Is it possible that the U.S. economy really is improving after all?

It's certainly looking up. As predicted, November was a strong sales month for autos, with U.S. car and light-truck sales up almost 17% year over year. That was enough to lift the "SAAR" -- the adjusted annualized rate of vehicle sales, a widely watched indicator -- over the 12 million mark for the second month in a row.

That's still a far cry from the 16 million that was routine in the years before the economic crisis, but it's a welcome sign of strength for the recovering auto companies.

At least, for most of them.

A lot of winners, and one loser
Nearly all of the key players in the U.S. market save one (more on that in a minute) saw double-digit sales gains in November. As predicted, Ford (NYSE: F) and Honda (NYSE: HMC) posted gains more than 20%, Hyundai turned in an exceptional performance (a 45% gain), and Chrysler showed more signs of life with a 16% gain, thanks to (finally!) the arrival of some fresh products in showrooms.

And what of General Motors (NYSE: GM)? GM's results were better than expected, but how much better depends on your perspective. Looked at on a companywide level, GM trailed the industry average with an 11% gain. However, GM likes to cite its "core brand" results, comparing results for its four surviving U.S. brands to those brands' results a year ago. Those were quite solid -- up 21% on surging sales of the company's popular crossovers and SUVs, as well as nice gains for popular cars like the Cadillac CTS and a strong start for the new Chevy Cruze.

More happy days for Ford
There was certainly nothing wrong with Ford's results, as the Blue Oval turned in a balanced performance with increases across the board. Ford's PR people have given up on keeping track of the company's streak of monthly market-share increases, but they did note that the company is on track to gain market share for the second year in a row -- something it hasn't done since 1993.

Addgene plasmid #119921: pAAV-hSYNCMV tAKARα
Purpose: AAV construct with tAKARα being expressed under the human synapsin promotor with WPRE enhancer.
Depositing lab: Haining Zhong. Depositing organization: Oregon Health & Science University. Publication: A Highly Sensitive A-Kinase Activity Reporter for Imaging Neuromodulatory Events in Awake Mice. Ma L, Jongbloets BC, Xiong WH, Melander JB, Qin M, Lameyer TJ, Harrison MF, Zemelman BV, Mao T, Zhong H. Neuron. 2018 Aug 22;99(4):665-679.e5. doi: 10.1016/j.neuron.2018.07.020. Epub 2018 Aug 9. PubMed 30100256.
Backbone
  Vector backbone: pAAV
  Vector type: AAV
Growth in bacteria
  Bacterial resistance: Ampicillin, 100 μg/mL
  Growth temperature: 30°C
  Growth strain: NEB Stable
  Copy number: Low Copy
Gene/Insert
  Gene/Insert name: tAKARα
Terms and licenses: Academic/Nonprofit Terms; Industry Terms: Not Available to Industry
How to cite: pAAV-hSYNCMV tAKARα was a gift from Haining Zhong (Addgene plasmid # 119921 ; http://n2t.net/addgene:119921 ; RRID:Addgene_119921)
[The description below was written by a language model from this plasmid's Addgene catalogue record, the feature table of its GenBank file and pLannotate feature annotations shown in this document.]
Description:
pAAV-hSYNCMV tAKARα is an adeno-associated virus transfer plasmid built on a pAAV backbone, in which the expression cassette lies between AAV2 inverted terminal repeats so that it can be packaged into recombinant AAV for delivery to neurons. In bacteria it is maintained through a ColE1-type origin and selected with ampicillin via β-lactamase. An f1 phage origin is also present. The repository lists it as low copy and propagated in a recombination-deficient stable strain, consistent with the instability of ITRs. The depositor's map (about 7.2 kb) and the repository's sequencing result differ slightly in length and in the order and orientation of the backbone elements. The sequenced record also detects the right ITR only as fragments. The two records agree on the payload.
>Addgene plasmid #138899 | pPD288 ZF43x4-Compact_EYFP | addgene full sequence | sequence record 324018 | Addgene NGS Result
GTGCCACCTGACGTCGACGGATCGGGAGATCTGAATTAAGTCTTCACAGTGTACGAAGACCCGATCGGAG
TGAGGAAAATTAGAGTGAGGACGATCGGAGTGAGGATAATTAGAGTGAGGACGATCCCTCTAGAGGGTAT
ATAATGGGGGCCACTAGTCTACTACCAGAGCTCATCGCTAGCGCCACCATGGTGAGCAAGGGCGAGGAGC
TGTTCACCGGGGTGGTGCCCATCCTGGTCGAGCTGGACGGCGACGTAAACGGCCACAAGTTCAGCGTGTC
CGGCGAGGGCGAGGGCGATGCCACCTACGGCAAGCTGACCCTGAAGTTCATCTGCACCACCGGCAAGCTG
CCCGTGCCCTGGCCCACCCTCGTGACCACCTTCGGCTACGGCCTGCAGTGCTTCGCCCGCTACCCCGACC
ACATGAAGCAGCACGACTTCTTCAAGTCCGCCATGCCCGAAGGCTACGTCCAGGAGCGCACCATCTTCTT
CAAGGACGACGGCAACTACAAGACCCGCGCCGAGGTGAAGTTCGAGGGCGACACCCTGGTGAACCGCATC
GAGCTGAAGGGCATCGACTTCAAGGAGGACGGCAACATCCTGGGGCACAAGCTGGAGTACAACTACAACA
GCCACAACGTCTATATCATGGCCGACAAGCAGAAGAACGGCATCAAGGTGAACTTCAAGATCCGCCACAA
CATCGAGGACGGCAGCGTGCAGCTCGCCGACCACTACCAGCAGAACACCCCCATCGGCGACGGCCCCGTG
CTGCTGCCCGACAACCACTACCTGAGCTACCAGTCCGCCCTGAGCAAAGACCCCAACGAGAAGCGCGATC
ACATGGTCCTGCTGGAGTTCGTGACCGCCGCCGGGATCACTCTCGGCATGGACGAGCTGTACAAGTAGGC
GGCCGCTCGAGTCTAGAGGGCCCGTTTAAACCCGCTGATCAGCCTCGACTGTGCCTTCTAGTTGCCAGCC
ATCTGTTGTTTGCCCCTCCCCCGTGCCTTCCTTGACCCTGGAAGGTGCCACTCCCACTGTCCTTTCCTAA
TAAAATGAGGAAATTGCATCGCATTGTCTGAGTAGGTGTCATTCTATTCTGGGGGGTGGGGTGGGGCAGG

More to the point, Ford is seeing continued strength in sales of key models. Sales of the midsize Fusion sedan were up 28% over solid year-ago numbers, the just-refreshed Edge crossover was up 55%, and the bread-and-butter F-150 pickup was up 26%.

Truck sales were up for most of the automakers -- Chrysler saw a whopping 86% boost for its mainstay Ram pickup -- with heavy-duty truck sales as a whole up 17% so far this year. That's an interesting trend with gas still around $3 a gallon, but it's a good sign of increasing economic confidence among households and small businesses.

The one that fell behind
As expected, Toyota (NYSE: TM) was the one company that fell behind in a strong month. The battered Japanese giant's sales dropped 3.3%, led by a sizable 17% drop in sales of its cars.

Toyota executives blamed the drop on a shift in buyers' focus toward trucks and SUVs. I have two responses to that:

  • That "shift" didn't hurt Toyota's key rivals. Honda, with a lineup that's at least as car-focused as Toyota's, was up 21%. Ford saw a 25% gain in cars alone.
  • I think Toyota has some other problems that need attention.

Toyota is obviously still suffering a hangover from the recall debacles earlier this year, and I think it's also being hurt by a product lineup that's starting to look stale. While the company is doing a much better job of managing the PR around their ongoing recalls (including Tuesday's eye-opening worldwide recall of 650,000 Priuses to repair a coolant pump defect), Toyota's reputation for impeccable quality has taken a big hit. That reputation was a key selling point for the brand, and it isn't coming back anytime soon.

Want to read more about Ford? Add it to My Watchlist, which will find all of our Foolish analysis on the Dearborn dynamo.

Fool contributor John Rosevear owns shares of Ford, which is a Motley Fool Stock Advisor recommendation. You can try any of our Foolish newsletter services free for 30 days. We Fools don't all hold the same opinions, but we all believe that considering a diverse range of insights makes us better investors. The Motley Fool has a disclosure policy.